I have been very fortunate in my life never to know true hunger. I haven't had to live with the anxiety that comes from not knowing when or from where your next meal is going to come. Working on FoodFinder gave me the chance to confront my unconscious biases, and I'm grateful to this day.
I didn't realize how widespread hunger was in this country. I didn't realize how many different food pantries there were until I saw all the data on the map. I didn't realize how hard it still was for those without auto transportation to get to and from those pantries. I didn't realize how little people were often able to take when they did get to a pantry. I didn't realize how hard it would be to figure out when pantries would be open, what hours and days, when they would change seasonally (often on a weekly basis) and points of contact would suddenly disappear, phone numbers disconnected. I didn't realize how embarrassed or ashamed I might feel to ask for help as a kid at school going hungry. I didn't realize how tense life could be at home when food needed to be rationed, when I would be forced to hoard food in my room. I didn't realize what limitations were placed by state and local government on what could be donated, and to whom, and how often. Until I started talking to people who dealt with this every day in the course of my research for this project, I had only a very faint idea of how many people confronted hunger, and I was ashamed of my privileged ignorance.
So, then, I also didn't realize how much work went on to build and maintain this database of food providers. This is the core aim of Foodfinder, the ambitious project of Jack Griffin and his family. From when I began working on it in 2015 to when I left stable kernel in 2019, I had watched both Jack and Foodfinder grow from a local resource with a broken website to a nation-wide program partnered with the USDA and many large food distribution organizations.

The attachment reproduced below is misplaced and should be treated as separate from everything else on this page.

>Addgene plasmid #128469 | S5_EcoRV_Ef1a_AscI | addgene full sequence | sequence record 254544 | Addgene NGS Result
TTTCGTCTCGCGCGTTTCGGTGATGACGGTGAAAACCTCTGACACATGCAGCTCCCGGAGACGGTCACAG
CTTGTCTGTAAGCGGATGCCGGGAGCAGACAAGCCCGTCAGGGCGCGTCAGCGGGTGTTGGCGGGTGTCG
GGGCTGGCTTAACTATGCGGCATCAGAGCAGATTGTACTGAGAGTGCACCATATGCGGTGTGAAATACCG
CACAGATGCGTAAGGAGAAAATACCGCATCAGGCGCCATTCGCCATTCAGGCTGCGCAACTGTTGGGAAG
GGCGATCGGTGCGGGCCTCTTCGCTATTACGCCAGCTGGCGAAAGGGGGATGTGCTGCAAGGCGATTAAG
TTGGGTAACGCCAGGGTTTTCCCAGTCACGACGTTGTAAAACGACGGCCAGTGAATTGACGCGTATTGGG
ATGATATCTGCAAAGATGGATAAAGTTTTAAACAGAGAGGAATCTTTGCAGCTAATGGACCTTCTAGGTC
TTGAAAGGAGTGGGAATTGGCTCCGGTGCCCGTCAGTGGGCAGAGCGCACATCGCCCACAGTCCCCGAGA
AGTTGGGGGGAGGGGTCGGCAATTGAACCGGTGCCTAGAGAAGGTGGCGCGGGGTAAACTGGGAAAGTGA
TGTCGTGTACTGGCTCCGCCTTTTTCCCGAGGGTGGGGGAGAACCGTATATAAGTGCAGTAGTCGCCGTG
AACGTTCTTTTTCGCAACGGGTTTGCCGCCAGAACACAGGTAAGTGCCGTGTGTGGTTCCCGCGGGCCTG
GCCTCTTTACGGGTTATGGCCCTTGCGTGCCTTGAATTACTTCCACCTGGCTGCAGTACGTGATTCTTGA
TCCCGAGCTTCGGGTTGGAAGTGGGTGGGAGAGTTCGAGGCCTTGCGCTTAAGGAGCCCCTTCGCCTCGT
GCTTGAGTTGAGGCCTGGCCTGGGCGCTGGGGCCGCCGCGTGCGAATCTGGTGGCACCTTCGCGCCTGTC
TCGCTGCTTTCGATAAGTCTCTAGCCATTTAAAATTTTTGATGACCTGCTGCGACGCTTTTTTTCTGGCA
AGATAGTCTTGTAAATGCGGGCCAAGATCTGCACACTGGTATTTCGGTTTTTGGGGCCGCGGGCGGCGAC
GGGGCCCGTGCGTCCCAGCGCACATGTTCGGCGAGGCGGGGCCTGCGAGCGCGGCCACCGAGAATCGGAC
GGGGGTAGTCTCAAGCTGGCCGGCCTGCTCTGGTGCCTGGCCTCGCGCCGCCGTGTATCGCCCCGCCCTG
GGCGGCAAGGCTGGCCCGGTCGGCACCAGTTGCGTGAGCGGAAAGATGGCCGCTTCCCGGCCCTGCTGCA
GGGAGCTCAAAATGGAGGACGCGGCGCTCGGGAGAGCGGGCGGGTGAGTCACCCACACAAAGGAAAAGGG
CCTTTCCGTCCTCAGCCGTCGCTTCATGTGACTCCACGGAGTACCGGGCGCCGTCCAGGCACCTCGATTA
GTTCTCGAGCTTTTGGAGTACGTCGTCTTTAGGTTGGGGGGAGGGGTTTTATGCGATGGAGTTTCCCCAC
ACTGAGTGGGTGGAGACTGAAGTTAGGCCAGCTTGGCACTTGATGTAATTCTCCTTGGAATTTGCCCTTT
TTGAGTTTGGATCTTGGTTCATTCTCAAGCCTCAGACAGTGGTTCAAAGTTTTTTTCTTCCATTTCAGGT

Perhaps without realizing it, Jack had built one of the best available databases of food pantries for folks in need of assistance, and when his team approached stable kernel in 2015 we knew we could help them realize the front-end experience. We learned a lot through the years. Principally, that while users loved the service, they also wanted to use the service as little as possible. Once they had located a reliable food pantry, they would make it part of their schedules and their lives. We also learned that people used the iOS and Android platforms far less often than the mobile web version. So, we went through in 2018 and did another pass on the mobile web UX to make sure it was as easy to use as possible. We focused especially on the onboarding and location permissions, so that we could locate users on the map to auto-populate any nearby sites.
We explored many avenues for future development, but since we only got a scant few weeks a year to work on the project, the team rarely had time to develop them out. Among my favorites were a filtered search to make it easier to find locations that were open now and see how far away they were. We leveraged native maps to provide directions via car or transit. I also designed a system to allow individual users to submit changes to sites for moderator review, in case the information provided by the database was incorrect or out of date, including an interface to update open hours and dates (particularly tricky as many sites are open only several months per year). A lot of effort went into managing the site list, and a lot of time had to be spent sanitizing data so filters could eventually work (all site info was initially stored as unsortable strings until it was arduously rekeyed by hand by Jack's mom). Getting everything into a properly set up SQL database took a lot more effort than anticipated, but the work was all worth it.
Overall this is one of the projects I've worked on the least, yet also one I'm most proud of. I did some visual design and re-branding for them, plenty of UX - especially in the areas of onboarding, iOS, Android, and web design - to try to keep things simple and effective for people who needed it. It's rare in this industry to be able to work on a project that directly helps others - and I'm proud to have had the chance to help it grow.